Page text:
Robin Madell wrote an article for US News entitled, 6 Career Missteps You’ll Live to Regret, and that poor decisions will have lasting effects and sticking with a job after you’ve outgrown it will drag you down professionally and financially.
She says that certain decisions you make on the job can have lasting effects that you don’t want. To avoid looking back with regret about your choices in the office, steer clear of these career missteps and you can read the original article here.
Burning bridges – When something goes seriously wrong at work with colleagues, your boss or a project, it can be tempting to cut and run. Leaving may be the answer depending on the circumstances, but avoid doing so in a way that negatively affects the future relationship with your current employer. This may be worse than unsatisfactorily performing at your job. A burned bridge from your past employment can also cost you a job offer at the end of a lengthy interview process when the next hiring manager contacts sources.
Boss pulling you down – A supportive boss who pushes your talents forward to give you visibility with other key decision makers can make your career. But a boss who doesn’t have your best interests in mind can easily break it. Author and coach, Lisa Baker-King believes that there could be trouble if you fail to notice that your boss engages in conversations with the people around you but always ignores you, doesn’t select you for special projects and avoids eye contact with you during team meetings. You are probably seen as “not worth their time or energy”.
Mismanaging your manager – You must “manage” your boss if you aspire to career success and hope to avoid regrets. In part, this means managing yourself and the way that you interact with your boss for best results. Arron Grow, associate director of the School of Applied Leadership at City University of Seattle says that If one is being led by a less confident, overcautious individual, any discussion of how they aren’t doing well will be taken as a challenge. Even suggestions made diplomatically with the best of intentions can be poorly viewed with the person in charge.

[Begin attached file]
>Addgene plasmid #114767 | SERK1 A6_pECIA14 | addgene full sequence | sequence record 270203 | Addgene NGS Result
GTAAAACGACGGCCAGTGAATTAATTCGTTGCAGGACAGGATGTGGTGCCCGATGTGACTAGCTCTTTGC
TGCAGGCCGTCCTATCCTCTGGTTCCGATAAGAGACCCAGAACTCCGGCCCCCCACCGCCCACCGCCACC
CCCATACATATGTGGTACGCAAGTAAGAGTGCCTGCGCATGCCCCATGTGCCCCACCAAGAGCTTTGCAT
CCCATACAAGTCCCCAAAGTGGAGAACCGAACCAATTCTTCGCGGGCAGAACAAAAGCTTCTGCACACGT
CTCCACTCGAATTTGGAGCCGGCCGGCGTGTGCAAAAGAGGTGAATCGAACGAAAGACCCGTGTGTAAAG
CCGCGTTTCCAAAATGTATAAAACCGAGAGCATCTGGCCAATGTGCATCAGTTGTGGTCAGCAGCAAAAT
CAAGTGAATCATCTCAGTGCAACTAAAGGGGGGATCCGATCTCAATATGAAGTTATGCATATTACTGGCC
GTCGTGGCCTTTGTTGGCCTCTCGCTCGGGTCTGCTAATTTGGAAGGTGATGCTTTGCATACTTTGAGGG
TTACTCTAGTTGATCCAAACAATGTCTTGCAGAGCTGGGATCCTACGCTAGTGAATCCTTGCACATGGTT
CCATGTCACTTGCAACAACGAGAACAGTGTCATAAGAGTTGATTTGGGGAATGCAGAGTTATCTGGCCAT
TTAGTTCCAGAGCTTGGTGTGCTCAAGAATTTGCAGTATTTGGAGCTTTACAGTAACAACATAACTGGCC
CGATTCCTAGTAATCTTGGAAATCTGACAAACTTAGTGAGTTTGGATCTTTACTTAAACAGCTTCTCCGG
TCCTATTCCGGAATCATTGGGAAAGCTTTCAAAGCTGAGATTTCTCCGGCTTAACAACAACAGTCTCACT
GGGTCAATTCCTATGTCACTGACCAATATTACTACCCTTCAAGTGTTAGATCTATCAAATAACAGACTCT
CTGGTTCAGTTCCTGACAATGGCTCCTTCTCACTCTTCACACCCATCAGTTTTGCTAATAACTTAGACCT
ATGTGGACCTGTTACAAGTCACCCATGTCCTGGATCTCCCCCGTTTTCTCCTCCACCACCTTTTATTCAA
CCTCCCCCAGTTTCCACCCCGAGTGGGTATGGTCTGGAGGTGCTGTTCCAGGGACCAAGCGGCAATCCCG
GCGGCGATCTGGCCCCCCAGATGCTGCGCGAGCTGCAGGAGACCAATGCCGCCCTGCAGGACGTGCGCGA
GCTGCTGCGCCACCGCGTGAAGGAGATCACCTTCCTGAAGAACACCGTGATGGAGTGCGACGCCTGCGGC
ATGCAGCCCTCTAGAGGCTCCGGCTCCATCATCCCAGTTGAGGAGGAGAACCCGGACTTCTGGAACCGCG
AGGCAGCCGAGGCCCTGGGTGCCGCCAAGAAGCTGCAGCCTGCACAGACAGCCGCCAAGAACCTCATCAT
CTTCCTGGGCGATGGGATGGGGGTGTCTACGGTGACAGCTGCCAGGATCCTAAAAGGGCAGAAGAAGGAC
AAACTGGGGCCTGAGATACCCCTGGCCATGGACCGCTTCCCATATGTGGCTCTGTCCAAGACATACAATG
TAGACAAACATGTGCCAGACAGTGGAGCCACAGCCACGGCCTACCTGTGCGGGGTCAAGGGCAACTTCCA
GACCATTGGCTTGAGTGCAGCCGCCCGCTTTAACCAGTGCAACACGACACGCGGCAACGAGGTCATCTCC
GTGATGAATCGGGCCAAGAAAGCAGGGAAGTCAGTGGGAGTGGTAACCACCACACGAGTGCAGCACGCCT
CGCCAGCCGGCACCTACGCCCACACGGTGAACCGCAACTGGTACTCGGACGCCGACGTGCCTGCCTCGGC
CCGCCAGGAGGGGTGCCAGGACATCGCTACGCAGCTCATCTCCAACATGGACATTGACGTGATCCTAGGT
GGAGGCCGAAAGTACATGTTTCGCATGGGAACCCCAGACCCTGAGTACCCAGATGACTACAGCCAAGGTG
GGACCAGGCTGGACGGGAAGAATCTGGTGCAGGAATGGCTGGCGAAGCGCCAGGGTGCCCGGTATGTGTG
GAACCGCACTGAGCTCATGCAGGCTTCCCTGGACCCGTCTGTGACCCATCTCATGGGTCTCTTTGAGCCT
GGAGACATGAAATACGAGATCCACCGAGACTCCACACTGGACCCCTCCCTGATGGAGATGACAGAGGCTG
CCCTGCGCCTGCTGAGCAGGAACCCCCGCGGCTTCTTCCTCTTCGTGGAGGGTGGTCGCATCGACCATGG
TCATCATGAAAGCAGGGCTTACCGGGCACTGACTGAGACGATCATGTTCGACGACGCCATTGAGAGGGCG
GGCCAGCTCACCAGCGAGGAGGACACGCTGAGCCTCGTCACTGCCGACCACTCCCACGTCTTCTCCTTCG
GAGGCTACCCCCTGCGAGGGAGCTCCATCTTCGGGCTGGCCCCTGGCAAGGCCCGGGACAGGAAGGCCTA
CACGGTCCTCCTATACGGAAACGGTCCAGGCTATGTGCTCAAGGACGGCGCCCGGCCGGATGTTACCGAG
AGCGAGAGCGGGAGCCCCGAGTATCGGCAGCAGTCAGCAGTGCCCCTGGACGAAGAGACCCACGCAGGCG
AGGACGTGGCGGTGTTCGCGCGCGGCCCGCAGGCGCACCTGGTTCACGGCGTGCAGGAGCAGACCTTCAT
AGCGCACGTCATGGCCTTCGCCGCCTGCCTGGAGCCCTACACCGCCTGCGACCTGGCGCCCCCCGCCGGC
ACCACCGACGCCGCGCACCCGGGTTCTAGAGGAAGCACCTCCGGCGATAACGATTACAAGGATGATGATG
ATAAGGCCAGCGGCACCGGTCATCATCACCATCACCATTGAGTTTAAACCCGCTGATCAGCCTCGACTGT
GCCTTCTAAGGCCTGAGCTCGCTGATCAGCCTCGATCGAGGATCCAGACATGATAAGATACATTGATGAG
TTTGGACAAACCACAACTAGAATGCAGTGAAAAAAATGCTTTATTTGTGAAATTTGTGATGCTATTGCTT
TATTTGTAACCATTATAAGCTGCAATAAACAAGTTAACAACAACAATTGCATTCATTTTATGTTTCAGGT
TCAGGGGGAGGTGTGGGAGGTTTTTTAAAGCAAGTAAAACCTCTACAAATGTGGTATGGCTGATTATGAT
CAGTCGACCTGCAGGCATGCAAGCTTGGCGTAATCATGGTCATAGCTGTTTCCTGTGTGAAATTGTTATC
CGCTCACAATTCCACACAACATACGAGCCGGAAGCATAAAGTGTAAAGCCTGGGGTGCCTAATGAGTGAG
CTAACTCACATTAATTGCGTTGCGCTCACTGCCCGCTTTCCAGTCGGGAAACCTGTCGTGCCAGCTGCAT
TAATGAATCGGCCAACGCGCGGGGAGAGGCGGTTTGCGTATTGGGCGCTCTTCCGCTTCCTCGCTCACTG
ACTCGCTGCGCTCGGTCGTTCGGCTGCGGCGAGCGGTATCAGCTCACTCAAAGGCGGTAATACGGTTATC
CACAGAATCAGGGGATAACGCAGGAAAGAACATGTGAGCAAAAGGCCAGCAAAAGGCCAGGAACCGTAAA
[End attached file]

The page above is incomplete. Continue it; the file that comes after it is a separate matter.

Taking or leaving a job for the wrong reason – According to Tad Mayer, lead consultant, mediator and negotiation trainer at Inclined Communication, one of the biggest mistakes you can make is taking any job regardless of your true interest in the work, then advancing in the field and figuring out you are unhappy – but staying because that’s now your career. There should be a really good business reason for leaving or taking a job.
Impatience in your job search – Another mistake is only focusing on the short-term perceived stability of a job offer rather than finding the right long-term career fit. Tarek Pertew, of Uncubed, suggests that the time spent finding the right job should be treated the same way as someone taking time to find the right life partner. He says. “It’s vital to take more time finding the right job fit and take a lifestyle hit than to find yourself in the wrong job and regretting your choice only a few months into a new position.”
Too much or little time in one position – It’s a delicate balance, but failing to act when you see an opportunity can be just as regrettable as clinging to a position after you’ve outgrown it or hit a dead end. Sarah Nahm, CEO of Lever, says that “a lot of people – particularly women – look at every requirement they see on a job description as a must-have and don’t apply unless they check off every box. Nahm says this isn’t wise, given that job descriptions aren’t generally hard-and-fast requirements; they often just outline parameters for what a role could entail. Studies have shown that men apply to jobs when they meet only about 60 percent of a job’s qualifications, but women only apply when they meet 100 percent of them.” Angela Copeland notes that many employees fall into the trap of clinging to their current post even when the writing is on the wall. “They assume things will get better at their current company.”